Performance Perspectives Blog

How did Bernie get away with it? What’s the role of the verifier in identifying fraud?

by | Apr 18, 2013

While meeting with a London-based verification client, the subjects of fraud as it relates to GIPS(R) (Global Investment Performance Standards) and Bernie Madoff came up. They are related, in a way.

How did Bernie get away with it? To put it simply he (a) had a very solid reputation on Wall Street and was highly respected, thus any suggestion that he, of all people, would do anything improper seemed ludicrous and (b) he had a “closed system,” meaning he did everything for his clients (brokerage, trading, portfolio management, custody); thus, there were no “checks and balances” on what he was reporting.

Over the past five years or so, we’ve learned of a few asset managers who claimed compliance with GIPS and had been verified, but who also committed fraud. “GIPS verification is not designed to detect fraud.” But is that all that we can say? I think not.

If a verifier fails to detect fraud, is that acceptable, given that verification isn’t designed for that purpose? I guess it depends on what was going on which perhaps they might have been expected to notice.

At one point in the movie “The Jerk,” Steve Martin (Navin) plays a gas station attendant. If you saw the movie, you’ll recall that he quickly established that he’s not terribly bright. A customer comes in who, as I recall, is Hispanic; he gives Navin a credit card which was obviously stolen (since it had what appeared to be Jewish woman’s name). Well, even Navin managed to realize that a crime was occurring.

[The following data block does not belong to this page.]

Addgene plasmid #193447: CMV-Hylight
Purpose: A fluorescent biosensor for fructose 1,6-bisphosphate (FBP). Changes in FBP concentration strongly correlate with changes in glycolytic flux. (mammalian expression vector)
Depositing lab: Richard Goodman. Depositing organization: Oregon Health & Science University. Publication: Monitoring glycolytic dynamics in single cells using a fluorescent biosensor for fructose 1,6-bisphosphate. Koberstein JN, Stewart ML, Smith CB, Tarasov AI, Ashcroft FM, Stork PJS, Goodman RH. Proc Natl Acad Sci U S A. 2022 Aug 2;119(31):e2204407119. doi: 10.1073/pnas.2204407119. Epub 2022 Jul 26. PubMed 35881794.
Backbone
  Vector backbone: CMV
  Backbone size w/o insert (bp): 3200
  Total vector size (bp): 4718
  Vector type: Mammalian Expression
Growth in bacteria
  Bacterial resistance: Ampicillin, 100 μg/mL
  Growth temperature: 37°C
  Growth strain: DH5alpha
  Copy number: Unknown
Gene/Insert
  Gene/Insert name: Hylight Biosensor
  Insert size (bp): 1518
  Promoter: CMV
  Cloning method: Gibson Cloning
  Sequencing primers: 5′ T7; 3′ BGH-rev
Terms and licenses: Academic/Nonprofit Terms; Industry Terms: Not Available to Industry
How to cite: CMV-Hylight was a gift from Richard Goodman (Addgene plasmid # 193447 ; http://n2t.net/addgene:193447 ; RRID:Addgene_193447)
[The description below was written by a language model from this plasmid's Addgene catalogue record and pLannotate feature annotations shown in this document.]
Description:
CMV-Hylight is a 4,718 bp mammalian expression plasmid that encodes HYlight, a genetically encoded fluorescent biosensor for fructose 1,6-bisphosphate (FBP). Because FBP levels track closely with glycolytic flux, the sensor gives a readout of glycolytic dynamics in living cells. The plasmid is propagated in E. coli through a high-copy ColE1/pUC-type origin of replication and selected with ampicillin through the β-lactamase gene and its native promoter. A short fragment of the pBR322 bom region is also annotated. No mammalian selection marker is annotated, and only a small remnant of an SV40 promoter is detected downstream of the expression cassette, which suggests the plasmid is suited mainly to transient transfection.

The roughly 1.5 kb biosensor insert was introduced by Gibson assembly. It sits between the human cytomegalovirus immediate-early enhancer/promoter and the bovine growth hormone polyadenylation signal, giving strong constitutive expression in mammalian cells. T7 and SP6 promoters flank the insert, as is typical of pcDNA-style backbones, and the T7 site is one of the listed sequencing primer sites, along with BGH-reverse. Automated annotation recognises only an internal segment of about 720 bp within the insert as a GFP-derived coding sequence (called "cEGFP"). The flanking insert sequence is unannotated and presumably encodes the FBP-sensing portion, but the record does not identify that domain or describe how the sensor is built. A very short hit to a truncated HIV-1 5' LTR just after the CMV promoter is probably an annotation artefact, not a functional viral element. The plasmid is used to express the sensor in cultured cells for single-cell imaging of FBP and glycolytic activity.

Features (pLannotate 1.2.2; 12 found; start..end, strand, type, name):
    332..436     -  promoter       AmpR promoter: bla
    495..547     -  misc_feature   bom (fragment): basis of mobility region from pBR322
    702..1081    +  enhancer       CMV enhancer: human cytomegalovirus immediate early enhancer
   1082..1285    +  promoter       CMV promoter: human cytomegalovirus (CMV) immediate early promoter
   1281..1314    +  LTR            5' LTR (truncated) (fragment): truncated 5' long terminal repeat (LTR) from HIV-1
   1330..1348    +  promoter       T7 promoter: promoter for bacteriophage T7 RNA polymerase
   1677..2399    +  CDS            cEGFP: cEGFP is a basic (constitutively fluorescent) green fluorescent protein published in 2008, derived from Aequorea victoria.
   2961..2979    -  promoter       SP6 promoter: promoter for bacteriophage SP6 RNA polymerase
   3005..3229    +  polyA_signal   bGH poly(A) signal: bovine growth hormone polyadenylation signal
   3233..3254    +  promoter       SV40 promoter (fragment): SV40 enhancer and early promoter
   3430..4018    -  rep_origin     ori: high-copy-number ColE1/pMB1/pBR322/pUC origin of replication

The television show “Hogan’s Heroes” often had Sgt Schultz proclaiming “I see nothing,” when the prisoners were behaving in a manner that was beyond what would have normally been allowed.

I wouldn’t favor verification being extended to the point where verifiers are expected to detect fraud. However, I think verifiers need to be “on guard” to the possibility that fraud might be committed.

Not all improper behavior is as obvious as Schultz and Navin were confronted with. “Would a reasonable person (or, perhaps more accurately, a reasonably qualified verifier) be expected to discover a problem in the course of their work?” That is what needs to be assessed, in the event fraud is later detected and reported.